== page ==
Overseas investors and British expats are finding it increasingly difficult to secure mortgages in the UK to fund property acquisitions, according to deVere Mortgages.

Based on mortgage enquiries, deVere Mortgages, part of deVere United Kingdom and deVere Group, which offers advice to British expats and foreign nationals looking to buy property in the UK, recently reported that there had been a sharp rise in the number of opportunistic overseas investors taking advantage of effective discounts caused by sterling’s nosedive after the UK voted to the leave the EU by acquiring property in Britain.

Historically, many overseas buyers have targeted London’s wealthiest areas, but various reports suggest that more international buyers are now looking at cheaper areas across the country that offer better value for money homes and higher rental yields.


Mortgage enquiries from overseas buyers and British expats rose 45% in Q4 2016, compared to the previous quarter, according to the mortgage firm. But the company notes that the introduction of new tougher requirements for buy-to-let borrowers in the UK has also made it harder for foreign buyers to secure finance.

Darren Mead, head of Mortgages at deVere Group, said: “Foreign nationals from the Middle East, Asia, Europe and the U.S. as well as British expats residing in those destinations are a hugely important demographic for the UK’s property market. Quite sensibly, they view British property as a safe haven asset and, due to the relative weakness of the pound it has become more attractive in recent times.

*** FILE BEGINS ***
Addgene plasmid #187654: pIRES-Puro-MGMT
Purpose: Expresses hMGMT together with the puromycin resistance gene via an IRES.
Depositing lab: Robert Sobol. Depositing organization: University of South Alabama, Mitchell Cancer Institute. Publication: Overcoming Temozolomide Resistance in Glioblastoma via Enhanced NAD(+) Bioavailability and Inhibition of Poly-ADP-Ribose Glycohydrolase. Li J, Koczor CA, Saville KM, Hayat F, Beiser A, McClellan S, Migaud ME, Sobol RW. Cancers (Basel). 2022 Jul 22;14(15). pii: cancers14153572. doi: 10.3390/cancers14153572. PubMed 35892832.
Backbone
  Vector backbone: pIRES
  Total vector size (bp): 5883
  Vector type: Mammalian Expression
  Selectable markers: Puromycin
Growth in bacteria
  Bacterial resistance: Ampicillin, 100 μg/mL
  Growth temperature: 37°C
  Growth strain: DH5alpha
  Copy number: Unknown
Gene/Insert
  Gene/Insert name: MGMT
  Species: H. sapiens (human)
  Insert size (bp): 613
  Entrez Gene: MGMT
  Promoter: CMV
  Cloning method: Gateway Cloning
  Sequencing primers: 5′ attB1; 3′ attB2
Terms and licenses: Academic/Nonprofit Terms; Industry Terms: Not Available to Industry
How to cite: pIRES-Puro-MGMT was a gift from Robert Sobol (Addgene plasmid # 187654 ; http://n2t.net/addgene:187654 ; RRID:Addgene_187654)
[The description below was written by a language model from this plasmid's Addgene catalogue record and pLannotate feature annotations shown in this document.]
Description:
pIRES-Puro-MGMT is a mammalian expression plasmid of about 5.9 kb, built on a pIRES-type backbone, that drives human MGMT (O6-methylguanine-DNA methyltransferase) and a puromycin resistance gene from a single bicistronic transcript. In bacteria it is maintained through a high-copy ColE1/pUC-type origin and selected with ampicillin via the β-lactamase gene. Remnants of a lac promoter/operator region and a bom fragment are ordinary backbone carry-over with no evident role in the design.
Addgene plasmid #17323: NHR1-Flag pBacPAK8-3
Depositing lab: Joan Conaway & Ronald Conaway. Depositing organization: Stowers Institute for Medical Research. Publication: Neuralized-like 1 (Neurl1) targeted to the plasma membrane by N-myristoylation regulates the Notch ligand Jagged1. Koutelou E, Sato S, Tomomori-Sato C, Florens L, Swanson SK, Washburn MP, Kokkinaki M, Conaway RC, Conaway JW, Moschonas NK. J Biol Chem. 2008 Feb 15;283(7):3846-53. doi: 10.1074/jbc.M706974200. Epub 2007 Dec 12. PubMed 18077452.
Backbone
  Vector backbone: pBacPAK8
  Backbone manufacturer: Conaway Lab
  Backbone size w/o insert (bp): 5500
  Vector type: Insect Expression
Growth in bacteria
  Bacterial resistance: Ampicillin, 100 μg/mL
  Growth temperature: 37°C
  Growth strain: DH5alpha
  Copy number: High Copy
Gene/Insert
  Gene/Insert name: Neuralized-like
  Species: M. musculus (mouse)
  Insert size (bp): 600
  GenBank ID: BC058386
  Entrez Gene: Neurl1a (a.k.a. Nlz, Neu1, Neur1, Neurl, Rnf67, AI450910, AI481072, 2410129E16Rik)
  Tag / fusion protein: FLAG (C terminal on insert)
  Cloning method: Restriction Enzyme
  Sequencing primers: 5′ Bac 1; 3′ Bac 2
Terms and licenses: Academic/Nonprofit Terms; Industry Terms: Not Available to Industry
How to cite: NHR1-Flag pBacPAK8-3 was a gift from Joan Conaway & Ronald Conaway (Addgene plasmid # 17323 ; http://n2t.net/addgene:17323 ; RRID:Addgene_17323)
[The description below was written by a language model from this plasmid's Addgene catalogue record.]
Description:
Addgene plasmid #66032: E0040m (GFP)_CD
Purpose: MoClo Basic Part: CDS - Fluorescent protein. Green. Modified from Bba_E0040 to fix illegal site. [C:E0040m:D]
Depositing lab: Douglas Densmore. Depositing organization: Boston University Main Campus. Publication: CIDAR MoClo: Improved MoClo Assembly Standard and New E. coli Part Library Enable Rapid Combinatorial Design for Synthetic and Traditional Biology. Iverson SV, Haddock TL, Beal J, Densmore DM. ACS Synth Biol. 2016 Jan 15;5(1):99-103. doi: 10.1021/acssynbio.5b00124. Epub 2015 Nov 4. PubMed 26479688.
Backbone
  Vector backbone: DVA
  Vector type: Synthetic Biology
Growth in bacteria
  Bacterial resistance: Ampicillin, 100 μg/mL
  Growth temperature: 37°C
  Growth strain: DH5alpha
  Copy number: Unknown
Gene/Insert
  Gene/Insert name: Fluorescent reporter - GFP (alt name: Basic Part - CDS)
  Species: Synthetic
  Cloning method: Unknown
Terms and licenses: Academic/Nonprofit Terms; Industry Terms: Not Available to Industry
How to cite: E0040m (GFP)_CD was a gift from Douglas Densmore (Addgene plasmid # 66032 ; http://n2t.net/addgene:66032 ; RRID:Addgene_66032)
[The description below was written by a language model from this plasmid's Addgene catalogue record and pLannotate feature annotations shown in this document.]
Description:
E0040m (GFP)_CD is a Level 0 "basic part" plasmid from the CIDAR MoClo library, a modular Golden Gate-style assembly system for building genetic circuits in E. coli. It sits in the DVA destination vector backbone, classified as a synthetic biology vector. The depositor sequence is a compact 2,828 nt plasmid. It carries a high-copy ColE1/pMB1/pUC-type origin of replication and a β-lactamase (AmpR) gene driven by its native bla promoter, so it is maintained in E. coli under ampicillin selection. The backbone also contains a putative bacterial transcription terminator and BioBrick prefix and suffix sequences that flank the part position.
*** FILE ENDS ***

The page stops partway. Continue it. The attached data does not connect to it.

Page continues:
“In our experience these buyers, without seeking quality advice first, are finding it increasingly difficult to purchase property in the UK, often being turned away by mainstream, high street lenders.”

He continued: “Expats have been typically deemed as ‘higher risk’ by UK lenders, even if they have substantial assets and a high salary.

“But now, due to the changing criteria, buyers are finding it more difficult, unless they work with mortgage advisors who specialise in expat home loans for those who live outside the UK.

“This is because more common lenders now require borrowers to receive a minimum of 145% of their mortgage costs in rental income. Previously it was 125%.

“This change to lender affordability criteria, could have potentially significant affects on the UK’s property market for expat buyers if they are not made aware prior to making a mortgage application.”